In a nation as diverse as the United States, the idea of "the American dream" means different things to different people. Many associate the dream with intangible ideals like freedom of expression, freedom of religion, optimism and family ties. But the American dream has also long been associated with attaining a higher standard of living, particularly one that surpasses that of the previous generation.
For millions of American children, the end of the school year means the end of free and reduced-price lunches that fill the gap between their appetites and their families' budgets. It's not that meals aren't available during the summer – they generally are, thanks to the U.S. Department of Agriculture's Summer Food Service Program. But getting kids to show up for those meals is harder than you'd think.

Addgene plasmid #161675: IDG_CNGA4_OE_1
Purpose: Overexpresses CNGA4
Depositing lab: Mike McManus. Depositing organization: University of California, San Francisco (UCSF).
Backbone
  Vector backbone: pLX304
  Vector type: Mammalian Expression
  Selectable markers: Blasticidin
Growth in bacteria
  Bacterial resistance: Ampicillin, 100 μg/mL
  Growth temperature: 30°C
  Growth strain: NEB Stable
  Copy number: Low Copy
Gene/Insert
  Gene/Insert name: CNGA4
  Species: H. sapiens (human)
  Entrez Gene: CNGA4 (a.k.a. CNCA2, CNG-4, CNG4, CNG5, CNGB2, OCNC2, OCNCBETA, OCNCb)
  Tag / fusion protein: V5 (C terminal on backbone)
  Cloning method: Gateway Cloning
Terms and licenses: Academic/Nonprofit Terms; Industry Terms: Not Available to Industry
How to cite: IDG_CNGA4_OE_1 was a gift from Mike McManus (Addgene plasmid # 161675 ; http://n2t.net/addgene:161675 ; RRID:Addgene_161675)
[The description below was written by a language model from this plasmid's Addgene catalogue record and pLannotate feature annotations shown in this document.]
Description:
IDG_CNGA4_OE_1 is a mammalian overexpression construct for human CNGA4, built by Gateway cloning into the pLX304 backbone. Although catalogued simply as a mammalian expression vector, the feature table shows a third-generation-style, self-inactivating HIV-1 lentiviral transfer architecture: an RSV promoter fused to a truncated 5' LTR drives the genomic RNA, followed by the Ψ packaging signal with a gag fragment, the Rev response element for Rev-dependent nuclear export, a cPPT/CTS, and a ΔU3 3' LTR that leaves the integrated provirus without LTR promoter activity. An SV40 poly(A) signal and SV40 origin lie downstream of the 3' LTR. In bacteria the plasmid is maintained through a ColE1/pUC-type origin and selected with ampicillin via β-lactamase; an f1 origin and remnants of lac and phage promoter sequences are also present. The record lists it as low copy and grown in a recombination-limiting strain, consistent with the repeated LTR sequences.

The Pakistani doctor who American officials say was recruited by the CIA to help in the hunt for Osama bin Laden, and has since been sentenced to 33 years in prison, was convicted of having ties to a banned militant group, not for alleged treason.
Originally published on Mon August 6, 2012 11:34 am
One American's dream can be another American's nightmare.
Consider: Some people long to live in big cities; others think cities have ruined the landscape. Some Americans love to drive big old honking SUVs; others see huge cars as pollution-producing monsters. For some people, the American dream is a steady office job. For others, the office is a sinkhole and the real dream is freedom from the office.
Legendary folk singer and guitarist Doc Watson died on Tuesday, at the age of 89. Long considered one of America's greatest musicians, Watson was blind from the age of one, and taught himself to play music. NPR's Neal Conan remembers the life and career of Doc Watson with a song: "Tennessee Stud."